Washington (CNN) -- House Republicans recognize they have a problem with women.
"Some of our members just aren't as sensitive as they ought to be." House Speaker John Boehner said bluntly when asked about recent efforts by the House GOP campaign arm to improve how male candidates appeal to female voters.
Boehner didn't name names, but much of the damage with female voters is self-inflicted, and stems from some high-profile gaffes from GOP Senate candidates in 2012.
Missouri GOP Senate candidate Todd Akin referred to "legitimate rape" and Richard Mourdock in Indiana suggested rape was "something God intended to happen." Both red-state candidates were favored to win but lost badly.
In the presidential race, the already noticeable gender gap between women supporting Democratic candidates over Republicans widened; women preferred President Barack Obama over challenger Mitt Romney by 11 percentage points.
Mindful of the damage done, the National Republican Congressional Committee is teaching male candidates who are running against female challengers or incumbents how to respond to specific questions about rape. The effort is part of the NRCC's overall media training it conducts each cycle.
A senior House Republican strategist familiar with the training told CNN this is just one aspect of helping candidates effectively talk to voters. But after the Akin and Mourdock missteps, this Republican said GOP candidates must be prepared to answer questions about sensitive subjects like rape.
"First and foremost what we tell them to do (is) talk about yourself as a husband and a father," this source told CNN, adding, "After that we urge a blanket statement about rape is abhorrent: 'Anyone who is charged with this offense should be fully prosecuted, and as a husband and father I am outraged.'"
Boehner also pointed to the obvious issue facing his party: There are a lot more female Democratic House members than Republicans. Only 19 of the 232 House GOP members are women.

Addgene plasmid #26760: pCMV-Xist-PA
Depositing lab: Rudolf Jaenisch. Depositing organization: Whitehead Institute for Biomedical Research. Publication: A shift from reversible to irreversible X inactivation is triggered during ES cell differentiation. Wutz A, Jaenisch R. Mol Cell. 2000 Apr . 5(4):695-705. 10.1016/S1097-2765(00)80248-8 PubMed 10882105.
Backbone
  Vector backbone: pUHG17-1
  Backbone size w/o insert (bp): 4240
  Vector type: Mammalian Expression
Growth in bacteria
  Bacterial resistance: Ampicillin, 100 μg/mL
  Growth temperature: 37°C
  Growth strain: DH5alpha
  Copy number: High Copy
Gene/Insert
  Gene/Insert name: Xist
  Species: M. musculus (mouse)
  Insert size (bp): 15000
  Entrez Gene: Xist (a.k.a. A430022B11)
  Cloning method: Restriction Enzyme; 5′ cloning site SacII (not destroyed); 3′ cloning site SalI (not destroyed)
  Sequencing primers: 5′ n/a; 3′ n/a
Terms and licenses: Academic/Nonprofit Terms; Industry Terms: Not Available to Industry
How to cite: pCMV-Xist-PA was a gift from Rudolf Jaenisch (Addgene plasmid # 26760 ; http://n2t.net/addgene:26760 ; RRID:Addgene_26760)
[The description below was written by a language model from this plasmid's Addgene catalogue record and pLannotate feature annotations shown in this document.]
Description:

Earlier this year the House GOP campaign arm launched Project GROW to recruit more female candidates and improve how the party frames issues to female voters. The GOP strategist familiar with the effort said it's not just about avoiding mistakes and improving messaging -- the party also is playing offense. Republicans believe Obamacare gives them the chance to win over women by talking about the premiums their families will pay or the so-called "marriage penalty" they believe will hit many people's pocketbooks.
The party also encourages GOP members to humanize themselves and stress the impact that fiscal issues have on their own families.
In an interview with CNN's Dana Bash on Thursday, House Majority Leader Eric Cantor tried to link the GOP's focus on reining in the deficit to his daughter, who is in college.
"She's off now thinking about her next step in life, what kind of career or job opportunities are available for her," he said. "Well, I don't believe that racking up trillions of dollars of additional deficit and debt are a good thing for her because, ultimately, what that does is it mortgages her future."
The NRCC effort is more than messaging -- the party is urging candidates to create and sustain efforts to reach out to women, regardless of whether or not they are facing female challengers. Strategists are suggesting building coalitions of female supporters and regularly attending events such as PTA meetings.
As for the advice he would give to his colleagues who are facing off against female candidates next fall, Boehner said, "Well, I'm trying to get them to be a little bit more sensitive."
House Democratic Leader Nancy Pelosi, who frequently touts the diversity of the Democratic caucus, quipped that Republicans have "made an art of running against women in ways that we think are inappropriate." But she added, "It would be interesting to see what they have in their curriculum."
Iowa Republican Rep. Tom Latham, a close ally of Boehner, is in a competitive race with Democrat Staci Appel, a former state senator. He doesn't think there are major differences on which issues men and women care about, but said it's a matter of emphasis.
"I think there are maybe some priority differences in issues that women are very concerned about -- available time, they are very concerned about budgets, because they run the place. The cost and access to health care is a big issue to them," Latham said.
But when asked if he thinks there's any continued fallout for GOP members a year after Akin's comments, Latham paused deliberately and then said, "It's extremely unfortunate what some people will say that may reflect badly on other people who don't share those views."
Tennessee GOP Rep. Marsha Blackburn said she's given her Republican male colleagues "gentle guidance" for some time on the need to address issues that are important to women and to show how their legislative agenda will make their lives easier. Although she says the effort is overdue, Blackburn is heartened that her party is dealing with the issue head-on now.
"There is an aggressiveness that has not been in there forever," she told CNN. "We've never been this aggressive and I'm glad and I think it's time. We all should be a bit more aware in how we choose our words."